When we think of citrus fruits, oranges are likely one of the first that come to mind. With their bright orange color, round shape, and tangy sweet flavor, oranges are a popular and delicious fruit enjoyed around the world. However, oranges aren’t the only citrus fruit with these characteristics. There is another fruit that closely resembles oranges in appearance – the tangerine.
So what is the fruit that looks like an orange? The answer is tangerines. Though they look very similar, tangerines and oranges are two distinct fruits with some key differences. By examining their physical features, taste, nutritional value, and origins, we can understand what sets tangerines apart from their orange lookalikes.
At a glance, tangerines and oranges appear almost identical. They are both spherical citrus fruits with a textured peel that ranges in color from orange to reddish-orange. However, upon closer inspection, some subtle physical differences emerge:
Tangerines are noticeably smaller than oranges. An average tangerine is about the size of a golf ball, around 2-3 inches in diameter. Oranges are quite a bit larger, usually 3-4 inches in diameter, closer to the size of a tennis ball.
Though both fruits have peels, the peel of a tangerine is thinner, smoother, and easier to peel than that of an orange. An orange’s peel is a bit thicker and bumpier. Tangerine peels are also more loosely attached to the inner fruit.
When peeled, oranges and tangerines separate into segments. Tangerine segments are smaller and less neatly defined than orange segments. Oranges have more clear-cut separations between each juice-filled segment.
Tangerines generally contain a fewer number of seeds than oranges. Orange segments are more likely to have several seeds embedded within them, while tangerine segments may only have 1-2 seeds or sometimes none at all.
|Size||2-3 inches diameter||3-4 inches diameter|
|Peel Texture||Thin, smooth||Slightly thicker, bumpier|
|Segments||Less defined||Clear separations|
So while tangerines and oranges look very similar overall, tangerines tend to be smaller with smoother peels and less noticeable segments. These physical differences set them apart.
Beyond physical characteristics, tangerines and oranges differ noticeably in taste:
Tangerines tend to be much sweeter and less acidic than oranges. They contain higher natural sugar content and less citric acid, giving them a candy-like sweetness. Oranges are more tart and tangy.
The juicier pulp and thinner membranes of tangerines make them seem even more juicy and succulent. Oranges have a bit more fiber in their pulp which gives them a less juicy mouthfeel.
Overall, tangerines have a richer, more intense flavor than oranges. The sweetness and citrus flavor of a tangerine is very vibrant on the palate. Oranges have a more mild, subtle citrus taste.
So when it comes to taste, tangerines deliver a fruit-forward sweetness and juicy citrus flavor that sets them apart from the more sour, mild orange.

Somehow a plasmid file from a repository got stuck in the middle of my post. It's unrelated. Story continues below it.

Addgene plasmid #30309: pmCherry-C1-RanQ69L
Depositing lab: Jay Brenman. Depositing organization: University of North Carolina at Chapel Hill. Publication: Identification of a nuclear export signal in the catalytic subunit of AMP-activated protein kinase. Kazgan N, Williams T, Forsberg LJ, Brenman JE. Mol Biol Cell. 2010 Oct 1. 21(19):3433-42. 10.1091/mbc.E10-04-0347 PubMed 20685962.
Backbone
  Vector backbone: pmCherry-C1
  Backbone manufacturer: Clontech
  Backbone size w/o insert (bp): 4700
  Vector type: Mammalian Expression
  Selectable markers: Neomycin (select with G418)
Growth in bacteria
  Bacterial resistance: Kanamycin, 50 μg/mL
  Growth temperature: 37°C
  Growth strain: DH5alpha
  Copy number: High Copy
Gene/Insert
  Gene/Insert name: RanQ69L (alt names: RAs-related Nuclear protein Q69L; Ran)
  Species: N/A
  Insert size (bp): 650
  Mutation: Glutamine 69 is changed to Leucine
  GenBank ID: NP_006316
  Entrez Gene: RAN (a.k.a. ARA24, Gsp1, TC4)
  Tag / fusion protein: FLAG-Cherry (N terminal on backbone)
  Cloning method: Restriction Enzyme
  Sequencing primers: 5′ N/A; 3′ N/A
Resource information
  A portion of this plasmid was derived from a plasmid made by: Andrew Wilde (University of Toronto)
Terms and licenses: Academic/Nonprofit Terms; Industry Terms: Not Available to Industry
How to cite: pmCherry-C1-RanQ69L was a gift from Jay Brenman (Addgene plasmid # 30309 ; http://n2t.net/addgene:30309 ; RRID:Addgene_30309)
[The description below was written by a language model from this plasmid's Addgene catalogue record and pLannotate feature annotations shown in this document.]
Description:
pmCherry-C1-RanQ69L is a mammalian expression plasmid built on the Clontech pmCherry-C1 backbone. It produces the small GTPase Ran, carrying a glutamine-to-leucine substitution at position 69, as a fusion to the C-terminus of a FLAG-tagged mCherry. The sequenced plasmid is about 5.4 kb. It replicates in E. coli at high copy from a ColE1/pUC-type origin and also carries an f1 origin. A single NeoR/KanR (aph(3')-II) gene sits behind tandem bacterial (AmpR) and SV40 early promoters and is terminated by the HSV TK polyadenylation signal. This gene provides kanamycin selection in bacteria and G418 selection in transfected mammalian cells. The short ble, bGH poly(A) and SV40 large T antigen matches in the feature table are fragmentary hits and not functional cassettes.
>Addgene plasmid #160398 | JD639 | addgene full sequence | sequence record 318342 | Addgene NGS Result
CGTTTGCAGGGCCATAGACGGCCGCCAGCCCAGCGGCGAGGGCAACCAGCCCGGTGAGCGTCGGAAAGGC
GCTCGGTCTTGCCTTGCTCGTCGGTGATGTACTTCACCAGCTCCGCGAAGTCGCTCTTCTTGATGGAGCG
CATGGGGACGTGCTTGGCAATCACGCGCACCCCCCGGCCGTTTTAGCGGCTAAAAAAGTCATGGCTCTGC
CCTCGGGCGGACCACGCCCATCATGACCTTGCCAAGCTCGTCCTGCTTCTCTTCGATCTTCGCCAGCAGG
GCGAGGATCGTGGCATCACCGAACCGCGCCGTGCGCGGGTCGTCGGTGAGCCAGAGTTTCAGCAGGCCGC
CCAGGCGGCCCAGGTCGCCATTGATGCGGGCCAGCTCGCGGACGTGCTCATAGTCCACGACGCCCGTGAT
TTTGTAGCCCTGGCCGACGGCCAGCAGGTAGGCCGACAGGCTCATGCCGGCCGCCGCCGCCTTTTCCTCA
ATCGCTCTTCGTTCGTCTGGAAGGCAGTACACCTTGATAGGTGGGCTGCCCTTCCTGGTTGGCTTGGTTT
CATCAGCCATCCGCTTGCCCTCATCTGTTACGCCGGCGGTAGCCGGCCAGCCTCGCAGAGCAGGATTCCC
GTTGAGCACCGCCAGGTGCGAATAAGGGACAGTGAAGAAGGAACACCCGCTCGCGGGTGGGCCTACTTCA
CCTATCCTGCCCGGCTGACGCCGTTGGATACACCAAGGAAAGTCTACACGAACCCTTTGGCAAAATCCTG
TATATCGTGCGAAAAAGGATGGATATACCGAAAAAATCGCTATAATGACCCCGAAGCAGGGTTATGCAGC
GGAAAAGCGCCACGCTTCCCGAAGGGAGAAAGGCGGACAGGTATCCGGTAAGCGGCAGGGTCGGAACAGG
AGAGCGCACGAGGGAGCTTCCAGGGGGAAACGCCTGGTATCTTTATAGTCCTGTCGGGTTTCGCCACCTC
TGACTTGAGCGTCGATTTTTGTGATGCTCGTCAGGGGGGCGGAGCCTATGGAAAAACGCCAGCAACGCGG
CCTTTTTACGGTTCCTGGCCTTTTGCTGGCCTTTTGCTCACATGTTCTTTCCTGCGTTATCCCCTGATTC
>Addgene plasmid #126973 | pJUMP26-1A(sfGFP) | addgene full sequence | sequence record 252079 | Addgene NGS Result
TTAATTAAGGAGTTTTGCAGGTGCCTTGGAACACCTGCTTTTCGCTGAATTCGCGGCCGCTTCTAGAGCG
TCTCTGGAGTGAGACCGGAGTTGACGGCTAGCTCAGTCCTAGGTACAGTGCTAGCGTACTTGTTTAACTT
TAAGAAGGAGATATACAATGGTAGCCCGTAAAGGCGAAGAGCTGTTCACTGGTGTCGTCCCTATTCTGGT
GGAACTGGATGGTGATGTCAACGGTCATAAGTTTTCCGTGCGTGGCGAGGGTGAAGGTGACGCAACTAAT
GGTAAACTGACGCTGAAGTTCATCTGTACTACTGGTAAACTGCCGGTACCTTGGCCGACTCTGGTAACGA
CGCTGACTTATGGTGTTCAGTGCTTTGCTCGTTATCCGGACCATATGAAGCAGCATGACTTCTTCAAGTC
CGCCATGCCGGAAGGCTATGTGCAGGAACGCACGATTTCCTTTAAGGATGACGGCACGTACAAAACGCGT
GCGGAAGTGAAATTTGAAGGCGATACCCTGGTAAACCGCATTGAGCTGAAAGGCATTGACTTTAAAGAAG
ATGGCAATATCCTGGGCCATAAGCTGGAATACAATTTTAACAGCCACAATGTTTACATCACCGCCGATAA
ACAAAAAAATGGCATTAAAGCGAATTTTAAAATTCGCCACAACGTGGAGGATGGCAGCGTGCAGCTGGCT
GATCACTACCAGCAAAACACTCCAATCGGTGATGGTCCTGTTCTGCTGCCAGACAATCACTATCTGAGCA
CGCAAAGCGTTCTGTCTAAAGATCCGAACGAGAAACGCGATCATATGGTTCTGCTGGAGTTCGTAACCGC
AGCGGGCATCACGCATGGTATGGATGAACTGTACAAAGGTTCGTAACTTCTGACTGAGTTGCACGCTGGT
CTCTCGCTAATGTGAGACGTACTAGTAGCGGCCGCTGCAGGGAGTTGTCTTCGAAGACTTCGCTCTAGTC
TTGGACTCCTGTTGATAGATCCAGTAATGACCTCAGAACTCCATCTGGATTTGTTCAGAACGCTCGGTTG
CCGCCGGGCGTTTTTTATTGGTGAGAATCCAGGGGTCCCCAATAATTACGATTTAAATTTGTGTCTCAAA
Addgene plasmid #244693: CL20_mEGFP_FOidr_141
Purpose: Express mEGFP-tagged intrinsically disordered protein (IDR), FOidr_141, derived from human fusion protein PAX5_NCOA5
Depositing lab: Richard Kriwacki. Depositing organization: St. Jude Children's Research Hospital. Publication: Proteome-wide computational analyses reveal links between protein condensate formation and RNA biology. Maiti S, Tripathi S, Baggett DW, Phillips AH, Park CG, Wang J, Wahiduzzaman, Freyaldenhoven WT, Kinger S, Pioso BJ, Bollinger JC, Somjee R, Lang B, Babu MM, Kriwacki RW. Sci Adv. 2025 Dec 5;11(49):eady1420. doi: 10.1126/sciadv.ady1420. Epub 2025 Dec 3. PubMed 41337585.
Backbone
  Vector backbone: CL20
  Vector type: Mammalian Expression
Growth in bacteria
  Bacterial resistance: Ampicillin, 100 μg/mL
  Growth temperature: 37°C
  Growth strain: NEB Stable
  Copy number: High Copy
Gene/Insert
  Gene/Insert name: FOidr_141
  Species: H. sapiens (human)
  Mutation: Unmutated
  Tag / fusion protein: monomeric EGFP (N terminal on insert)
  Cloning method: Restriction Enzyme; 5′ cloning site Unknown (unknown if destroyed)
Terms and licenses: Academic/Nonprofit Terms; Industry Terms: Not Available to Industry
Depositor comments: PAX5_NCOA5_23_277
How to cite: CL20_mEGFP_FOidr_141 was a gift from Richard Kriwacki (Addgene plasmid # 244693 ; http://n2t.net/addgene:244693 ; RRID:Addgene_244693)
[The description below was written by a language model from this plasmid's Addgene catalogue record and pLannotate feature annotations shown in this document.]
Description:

Though quite similar, some nutritional differences between tangerines and oranges include:
Tangerines contain a bit less vitamin C than oranges – around 20-25mg per tangerine compared to 60-80mg per orange. However, they still provide a good amount of this vital nutrient.
Tangerines have slightly less dietary fiber than oranges with 1-2g per tangerine versus 3-4g per orange. Oranges get some extra fiber from their thicker pulp membranes.
As mentioned earlier, tangerines contain more natural sugars than oranges, which contributes to their intense sweetness. An average tangerine has around 12-15g of sugar compared to 9-11g in an orange.
With their higher sugar content, tangerines are moderately higher in calories than oranges. One tangerine has about 50 calories while a medium orange has around 60 calories.
So while fairly similar nutritionally, key differences like vitamin C, fiber, and sugar content distinguish tangerines from oranges.
Tangerines and oranges have distinct origins and histories:
Oranges originated around Southeast Asia, especially China and India. Tangerines are thought to have first grown in Southeast Asia as well, but more specifically Vietnam and Southern China.
Oranges were cultivated as early as 2500 BC in China and slowly spread west via trade routes. Tangerines were cultivated much later, emerging as hybrids of mandarin oranges and sweet oranges around the 1800s.
There are many varieties of oranges but only a few varieties of tangerines. Popular orange varieties include navel oranges, Valencia oranges, blood oranges and more. The main tangerine varieties are Clementine, Satsuma, and Honey tangerines.
Oranges are the most widely grown citrus fruit with massive production globally. Tangerines are produced on a much smaller scale, making up just 5% of world citrus production.
|Origins||Vietnam, S. China||Southeast Asia|
|History||Cultivated 1800s||Cultivated since 2500 BC|
|Varieties||Few – Clementine, Satsuma||Many – navel, Valencia, blood|
|Production||5% of citrus||Most produced citrus|
So while their origins may overlap, human cultivation has differentiated oranges and tangerines over centuries. Oranges have become ubiquitous while tangerines remain a specialty fruit.
So what is the fruit that looks strikingly similar to an orange? The tangerine. Though tangerines closely resemble oranges with their round shape and bright orange color, they diverge when it comes to size, peel texture, flavor, nutrients, and origins. Tangerines tend to be smaller and sweeter than oranges with a smoother peel and distinct pedigree. These characteristics make tangerines stand out from their orange doppelgangers. So next time you see a fruit that looks like a small, sweet orange, remember it’s likely a tangerine!